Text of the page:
The Mary and George Bloch Collection: Part VII  
Sotheby's, Hong Kong, 26 November 2013: Lot 53 

Lot 53

Lot 53
Treasury 5, no. 976 (‘Romancing the Stone’)

Translucent speckled russet-brown and speckled emerald-green glass lightly suffused with air bubbles of various sizes; well hollowed, with a flat lip and recessed, slightly convex foot surrounded by a protruding rounded footrim; carved as a single overlay with mask-and-ring handles on the two narrow sides
Height: 6.5 cm
Mouth/lip: 0.82/1.65 cm
Stopper: tourmaline; silver collar

Alice B. McReynolds
Joseph B. Silver
Christie’s, Hong Kong, 20 October 1991, lot 1143 (three bottles)

Kleiner, Yang, and Shangraw 1994, no. 98
Treasury 5, no. 976

Hong Kong Museum of Art, March-June 1994
National Museum, Singapore, November 1994-February 1995

There is a small series of bottles carved from solid blocks of glass that was clearly intended to imitate jadeite. As a rule, they are of plain form and devoid of decoration, but this is an exception. It is not only carved but employs an overlay technique for the carving - a feature yet more uncommon. The idea, of course, was to simulate the outer skin of a jadeite pebble, an aim that could have been achieved on a blown overlay by adding two blobs of brown to the surface of the green after blowing. In this case, however, we may be certain that the naturalism of the speckled brown colouring was not achieved in this way, for this bottle was not blown. To produce an overlay effect in a solid block of glass, it is necessary to somehow layer it, which has been achieved here using a rare technique. While still malleable, a thick rod of green glass has simply been rolled across a mass of fragments of brown glass laid on the marvering surface. Once a brief return to the furnace has ensured the fragments are securely bonded to the green glass, the rod is very gradually cooled until it can be worked by the lapidary like a hardstone. This can be done with a rod short enough for a single bottle, but it is more likely that a section was cut from a longer rod and that other similar examples were produced at the same time.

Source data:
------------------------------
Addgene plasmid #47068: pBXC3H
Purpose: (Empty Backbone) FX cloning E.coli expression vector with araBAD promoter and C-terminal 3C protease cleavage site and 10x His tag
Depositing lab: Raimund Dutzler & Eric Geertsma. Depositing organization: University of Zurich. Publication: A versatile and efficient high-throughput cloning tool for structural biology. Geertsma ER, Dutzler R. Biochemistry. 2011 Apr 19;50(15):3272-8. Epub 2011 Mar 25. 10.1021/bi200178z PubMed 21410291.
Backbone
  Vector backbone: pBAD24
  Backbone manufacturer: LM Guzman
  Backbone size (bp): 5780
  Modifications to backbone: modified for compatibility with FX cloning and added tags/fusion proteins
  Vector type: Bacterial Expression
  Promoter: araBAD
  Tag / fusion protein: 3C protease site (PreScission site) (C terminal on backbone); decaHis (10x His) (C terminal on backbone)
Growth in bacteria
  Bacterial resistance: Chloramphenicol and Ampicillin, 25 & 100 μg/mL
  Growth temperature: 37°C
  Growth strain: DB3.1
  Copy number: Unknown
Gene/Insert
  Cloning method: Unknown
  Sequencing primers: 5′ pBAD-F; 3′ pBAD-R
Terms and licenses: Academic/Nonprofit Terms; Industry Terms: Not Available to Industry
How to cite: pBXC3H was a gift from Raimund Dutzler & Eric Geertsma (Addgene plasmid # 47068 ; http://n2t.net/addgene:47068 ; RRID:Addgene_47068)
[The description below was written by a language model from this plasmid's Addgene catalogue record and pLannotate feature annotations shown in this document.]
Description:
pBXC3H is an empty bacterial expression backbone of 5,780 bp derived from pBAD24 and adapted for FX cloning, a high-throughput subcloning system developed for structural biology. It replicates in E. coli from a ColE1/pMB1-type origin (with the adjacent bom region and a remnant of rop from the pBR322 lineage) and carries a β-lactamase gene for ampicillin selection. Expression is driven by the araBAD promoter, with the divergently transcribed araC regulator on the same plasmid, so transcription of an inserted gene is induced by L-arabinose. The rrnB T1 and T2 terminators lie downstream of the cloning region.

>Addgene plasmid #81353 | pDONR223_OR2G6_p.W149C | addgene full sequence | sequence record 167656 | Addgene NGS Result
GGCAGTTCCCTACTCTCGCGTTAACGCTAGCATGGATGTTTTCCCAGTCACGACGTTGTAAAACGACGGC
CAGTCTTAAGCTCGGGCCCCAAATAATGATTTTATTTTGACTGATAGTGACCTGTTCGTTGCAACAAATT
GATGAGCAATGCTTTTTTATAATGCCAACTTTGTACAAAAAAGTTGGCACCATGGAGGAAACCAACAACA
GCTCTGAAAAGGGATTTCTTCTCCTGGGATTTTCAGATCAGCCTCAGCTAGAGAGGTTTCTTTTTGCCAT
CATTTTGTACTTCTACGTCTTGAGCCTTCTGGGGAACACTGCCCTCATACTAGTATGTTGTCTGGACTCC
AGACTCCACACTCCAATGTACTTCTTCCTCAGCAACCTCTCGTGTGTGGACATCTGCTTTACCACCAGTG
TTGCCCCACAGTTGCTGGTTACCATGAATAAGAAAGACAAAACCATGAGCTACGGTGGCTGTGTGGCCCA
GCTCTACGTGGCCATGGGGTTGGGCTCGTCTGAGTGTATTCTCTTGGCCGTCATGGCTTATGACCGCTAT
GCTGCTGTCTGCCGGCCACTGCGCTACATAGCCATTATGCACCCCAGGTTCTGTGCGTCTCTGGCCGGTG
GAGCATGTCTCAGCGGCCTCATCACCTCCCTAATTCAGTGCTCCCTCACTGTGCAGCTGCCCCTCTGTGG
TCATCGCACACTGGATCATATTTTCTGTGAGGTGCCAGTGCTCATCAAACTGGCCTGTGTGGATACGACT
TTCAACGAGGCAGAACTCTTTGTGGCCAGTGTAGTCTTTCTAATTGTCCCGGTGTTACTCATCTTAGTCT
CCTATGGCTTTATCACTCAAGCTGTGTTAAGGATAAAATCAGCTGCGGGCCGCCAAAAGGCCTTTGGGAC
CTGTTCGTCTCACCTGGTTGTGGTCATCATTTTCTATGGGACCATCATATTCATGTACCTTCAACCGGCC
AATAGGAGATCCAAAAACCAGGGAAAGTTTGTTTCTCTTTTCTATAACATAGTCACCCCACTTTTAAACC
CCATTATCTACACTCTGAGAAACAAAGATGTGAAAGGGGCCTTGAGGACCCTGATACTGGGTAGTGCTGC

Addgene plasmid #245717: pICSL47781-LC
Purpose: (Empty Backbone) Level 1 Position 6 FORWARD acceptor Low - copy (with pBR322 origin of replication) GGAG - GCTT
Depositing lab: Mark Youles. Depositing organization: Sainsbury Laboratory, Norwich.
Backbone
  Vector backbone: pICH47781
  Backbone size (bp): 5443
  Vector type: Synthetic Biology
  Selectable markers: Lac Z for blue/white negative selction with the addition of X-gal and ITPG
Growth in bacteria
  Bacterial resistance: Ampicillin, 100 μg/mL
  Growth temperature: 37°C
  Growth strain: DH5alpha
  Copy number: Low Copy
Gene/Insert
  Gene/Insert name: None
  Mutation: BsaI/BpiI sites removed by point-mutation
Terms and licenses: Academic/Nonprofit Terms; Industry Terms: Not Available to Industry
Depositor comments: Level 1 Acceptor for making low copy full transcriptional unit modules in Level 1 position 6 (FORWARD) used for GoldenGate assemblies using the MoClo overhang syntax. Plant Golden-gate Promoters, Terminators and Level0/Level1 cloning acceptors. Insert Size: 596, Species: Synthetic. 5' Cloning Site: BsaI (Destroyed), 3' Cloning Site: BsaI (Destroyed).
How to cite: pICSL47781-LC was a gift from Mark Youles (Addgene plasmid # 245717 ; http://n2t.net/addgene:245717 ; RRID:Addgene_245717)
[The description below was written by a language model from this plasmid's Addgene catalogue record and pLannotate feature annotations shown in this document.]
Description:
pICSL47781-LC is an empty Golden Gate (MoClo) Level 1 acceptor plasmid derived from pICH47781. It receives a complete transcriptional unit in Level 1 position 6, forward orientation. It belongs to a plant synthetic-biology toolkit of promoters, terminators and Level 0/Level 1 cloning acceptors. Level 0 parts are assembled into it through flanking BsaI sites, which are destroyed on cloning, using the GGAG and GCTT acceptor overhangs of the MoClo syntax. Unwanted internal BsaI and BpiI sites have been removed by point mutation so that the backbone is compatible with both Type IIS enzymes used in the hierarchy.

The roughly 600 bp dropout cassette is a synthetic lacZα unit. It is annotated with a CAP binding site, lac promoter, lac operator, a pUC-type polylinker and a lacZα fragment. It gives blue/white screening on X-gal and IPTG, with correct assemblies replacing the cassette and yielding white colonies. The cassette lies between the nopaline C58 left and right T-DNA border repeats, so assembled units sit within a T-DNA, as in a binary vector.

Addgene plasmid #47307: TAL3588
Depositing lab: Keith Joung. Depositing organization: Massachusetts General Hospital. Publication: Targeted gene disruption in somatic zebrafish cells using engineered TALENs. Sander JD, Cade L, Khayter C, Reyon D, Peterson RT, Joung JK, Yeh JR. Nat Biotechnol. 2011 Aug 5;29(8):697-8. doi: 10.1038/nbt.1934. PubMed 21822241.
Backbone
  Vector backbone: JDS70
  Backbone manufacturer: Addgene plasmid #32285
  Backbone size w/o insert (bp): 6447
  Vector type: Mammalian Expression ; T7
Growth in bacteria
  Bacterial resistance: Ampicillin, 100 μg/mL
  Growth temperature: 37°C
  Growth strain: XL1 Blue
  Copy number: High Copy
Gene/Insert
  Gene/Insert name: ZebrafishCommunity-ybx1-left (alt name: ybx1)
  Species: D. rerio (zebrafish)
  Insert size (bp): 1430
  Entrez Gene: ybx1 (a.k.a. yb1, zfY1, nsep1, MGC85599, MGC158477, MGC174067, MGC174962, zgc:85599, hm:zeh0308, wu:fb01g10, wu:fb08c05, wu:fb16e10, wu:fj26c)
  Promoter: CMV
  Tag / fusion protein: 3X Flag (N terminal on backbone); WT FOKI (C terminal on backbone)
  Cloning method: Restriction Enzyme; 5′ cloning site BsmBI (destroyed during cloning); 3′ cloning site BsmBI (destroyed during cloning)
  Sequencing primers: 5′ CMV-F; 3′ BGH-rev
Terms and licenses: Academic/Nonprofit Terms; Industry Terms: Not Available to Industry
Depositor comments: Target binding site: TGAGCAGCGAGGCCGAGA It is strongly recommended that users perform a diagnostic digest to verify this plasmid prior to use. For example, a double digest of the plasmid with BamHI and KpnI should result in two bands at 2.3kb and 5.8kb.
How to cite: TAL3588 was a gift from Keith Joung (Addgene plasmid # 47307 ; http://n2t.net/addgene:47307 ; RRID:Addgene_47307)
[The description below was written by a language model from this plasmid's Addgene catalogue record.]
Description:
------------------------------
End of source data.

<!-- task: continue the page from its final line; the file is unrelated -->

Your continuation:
Research into records from the imperial archives reveals glass intended to imitate jadeite was produced from as early as 1743, with several further references to it from other dates in the mid-eighteenth century. If glass were noted as being of ‘jadeite colour’ as early as that, the material must have been known and reasonably popular earlier than we previously thought. The typically courtly handles may indicate an imperial source for this bottle, a supposition further strengthened by several mid-eighteenth century records of its production at the imperial glassworks. The style of the mask handles and the high quality of the workmanship would allow a date from the second half of the Qianlong period, although it may be a little later.

With its delightful colour and excellent carving, this is one of the best examples from the entire group, and its status is further enhanced by the rarity of the additional cameo-overlay carving. It is, moreover, one of the most impressive known imitations of the gemstone, accurate both in terms of weight and the manner in which flecks of colour are distributed throughout the material, as is commonly the case in any reasonably sized piece of green jadeite.

For other similar examples, see the commentary in Treasury 5.


This is not the Sotheby’s sale catalogue. This is a product of Hugh Moss for the purposes of this website. For the catalogue details please refer to Sotheby’s website or request a copy of a printed sale catalogue from Sotheby’s.